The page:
The Most Famous Types That Accompany Teatime

If you were asked the question of what was the most popular type of beverage that was consumed worldwide, you would naturally answer with ‘water’. Certainly enough, water is the most common type of drink – it is necessary to drink substantial quantities of water (and not other drinks containing water, but just plain water!) every day in order to remain healthy, after all. But what drink places just after water at number two? You might have to think a little more, but most people will also easily answer the question, this time with the word ‘tea’.

Together with coffee, tea is the most common beverage after water for many people, on a worldwide scale. The health benefits that tea provides – as well as its low calorie content (almost none if you add no sugar at all!) – make it an extremely popular drink, and by extent, the tea industry is naturally a fast growing franchise in Australia not just in the field of food and drinks, but business as a whole. 

You might have heard of many types of teas – Earl Grey, Darjeeling, Ceylon, etc. It should be noted however, that these are not exactly ‘types’ of tea, but rather, various blends; that is, teas to which other types of teas, artificial aromas and flavourings, spices and other herbs have been added. As for types of tea in itself, there are four main types as follows:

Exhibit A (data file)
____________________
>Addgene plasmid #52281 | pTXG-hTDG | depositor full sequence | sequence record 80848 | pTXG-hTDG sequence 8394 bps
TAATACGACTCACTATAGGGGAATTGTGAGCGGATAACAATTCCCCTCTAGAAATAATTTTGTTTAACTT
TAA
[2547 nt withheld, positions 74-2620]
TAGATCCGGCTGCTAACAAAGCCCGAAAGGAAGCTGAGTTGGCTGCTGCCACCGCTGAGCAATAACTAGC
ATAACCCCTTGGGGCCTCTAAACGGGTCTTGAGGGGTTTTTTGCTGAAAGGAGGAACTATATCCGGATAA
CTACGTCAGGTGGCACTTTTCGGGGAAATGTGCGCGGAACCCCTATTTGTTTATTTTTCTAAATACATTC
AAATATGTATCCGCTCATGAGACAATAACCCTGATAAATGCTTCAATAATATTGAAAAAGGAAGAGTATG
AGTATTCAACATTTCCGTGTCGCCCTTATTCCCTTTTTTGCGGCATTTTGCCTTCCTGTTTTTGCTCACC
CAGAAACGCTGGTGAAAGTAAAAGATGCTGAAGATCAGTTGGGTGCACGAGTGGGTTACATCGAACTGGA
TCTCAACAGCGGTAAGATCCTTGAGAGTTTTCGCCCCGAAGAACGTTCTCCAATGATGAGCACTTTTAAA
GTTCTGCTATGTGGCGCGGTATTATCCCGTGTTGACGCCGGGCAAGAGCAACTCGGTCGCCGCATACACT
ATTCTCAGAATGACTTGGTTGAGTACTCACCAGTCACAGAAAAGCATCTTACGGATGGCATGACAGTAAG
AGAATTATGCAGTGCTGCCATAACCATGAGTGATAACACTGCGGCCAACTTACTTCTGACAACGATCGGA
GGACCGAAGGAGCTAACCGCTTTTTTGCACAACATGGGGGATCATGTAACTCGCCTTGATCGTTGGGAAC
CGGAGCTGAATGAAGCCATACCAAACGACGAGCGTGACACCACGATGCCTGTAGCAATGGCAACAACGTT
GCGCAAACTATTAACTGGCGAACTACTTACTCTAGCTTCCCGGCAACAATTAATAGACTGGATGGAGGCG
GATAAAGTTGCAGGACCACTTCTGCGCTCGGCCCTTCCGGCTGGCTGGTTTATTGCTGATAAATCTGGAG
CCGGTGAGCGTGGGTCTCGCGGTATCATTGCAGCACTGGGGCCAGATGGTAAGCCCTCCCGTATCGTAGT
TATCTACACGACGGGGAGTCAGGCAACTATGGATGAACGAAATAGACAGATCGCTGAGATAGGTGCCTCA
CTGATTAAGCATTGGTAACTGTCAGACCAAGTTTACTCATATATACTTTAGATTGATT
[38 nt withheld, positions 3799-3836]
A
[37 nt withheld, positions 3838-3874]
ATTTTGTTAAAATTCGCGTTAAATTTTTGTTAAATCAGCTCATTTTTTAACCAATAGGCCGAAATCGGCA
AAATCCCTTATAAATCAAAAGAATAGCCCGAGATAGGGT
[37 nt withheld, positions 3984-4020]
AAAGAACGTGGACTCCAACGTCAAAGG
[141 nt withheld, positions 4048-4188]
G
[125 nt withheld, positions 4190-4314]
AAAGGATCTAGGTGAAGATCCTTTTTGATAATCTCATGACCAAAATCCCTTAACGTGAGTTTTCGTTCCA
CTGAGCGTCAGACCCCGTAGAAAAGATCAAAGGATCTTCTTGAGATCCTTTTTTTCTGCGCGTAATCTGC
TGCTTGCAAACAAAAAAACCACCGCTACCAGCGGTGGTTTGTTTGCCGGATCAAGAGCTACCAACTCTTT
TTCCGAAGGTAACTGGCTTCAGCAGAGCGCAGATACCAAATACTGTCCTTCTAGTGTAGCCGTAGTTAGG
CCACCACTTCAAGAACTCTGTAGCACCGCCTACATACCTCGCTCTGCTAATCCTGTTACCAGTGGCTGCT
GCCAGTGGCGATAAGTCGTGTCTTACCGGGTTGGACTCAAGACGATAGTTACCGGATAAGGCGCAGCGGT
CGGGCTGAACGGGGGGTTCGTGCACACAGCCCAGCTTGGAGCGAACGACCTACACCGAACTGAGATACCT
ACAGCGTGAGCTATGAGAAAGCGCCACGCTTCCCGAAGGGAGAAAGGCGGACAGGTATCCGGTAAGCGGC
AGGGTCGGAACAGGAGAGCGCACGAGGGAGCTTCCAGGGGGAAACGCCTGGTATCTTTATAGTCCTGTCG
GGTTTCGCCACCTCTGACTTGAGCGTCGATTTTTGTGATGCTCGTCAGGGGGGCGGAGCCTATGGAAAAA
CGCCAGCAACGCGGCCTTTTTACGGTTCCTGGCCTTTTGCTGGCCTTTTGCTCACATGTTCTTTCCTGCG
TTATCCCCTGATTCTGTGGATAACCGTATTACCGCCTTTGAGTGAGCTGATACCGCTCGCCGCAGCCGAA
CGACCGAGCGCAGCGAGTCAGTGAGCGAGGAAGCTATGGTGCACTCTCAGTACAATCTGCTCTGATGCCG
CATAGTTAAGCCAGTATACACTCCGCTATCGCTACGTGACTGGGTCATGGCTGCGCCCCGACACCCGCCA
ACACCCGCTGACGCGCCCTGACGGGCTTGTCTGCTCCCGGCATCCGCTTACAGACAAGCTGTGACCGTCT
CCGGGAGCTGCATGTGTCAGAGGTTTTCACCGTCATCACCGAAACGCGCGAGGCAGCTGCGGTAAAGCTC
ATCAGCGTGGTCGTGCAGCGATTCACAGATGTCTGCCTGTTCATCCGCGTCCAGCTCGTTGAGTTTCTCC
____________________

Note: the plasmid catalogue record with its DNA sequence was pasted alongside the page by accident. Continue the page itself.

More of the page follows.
• Black tea – the most common type of tea, black tea takes a dark colour close to black (can also be brownish, golden or a reddish hue), hence the name. The tea leaves are usually similarly dark. The oxidation of the tea leaves during the manufacturing process is the reason behind their dark hue. Black tea is the only type of tea that is in the growing milk tea business, as it is strong enough to not lose its flavour in milk. Famous blends that belong to this type are the English Earl Grey, the Indian Darjeeling and Assam blends, and the Ceylon tea blends.

• Green tea – assuming a much milder golden colour, green tea is brewed from greenish tea leaves which have not undergone any oxidation during their processing. China and Japan are the most famous countries for their renowned green tea blends.

• White tea – when the tea leaves are simply dried without any processing, white tea is the result. The tea leaves take a whitish hue, as does the tea. With a very mild flavour, China is the most famous country for white tea blends.

• Oolong tea – a partial oxidation of tea leaves during their processing results in Oolong tea. Both the tea leaves and the hue of Oolong tea take an intermediate colour between green tea and black tea. The best blends of Oolong tea can be found in Taiwan.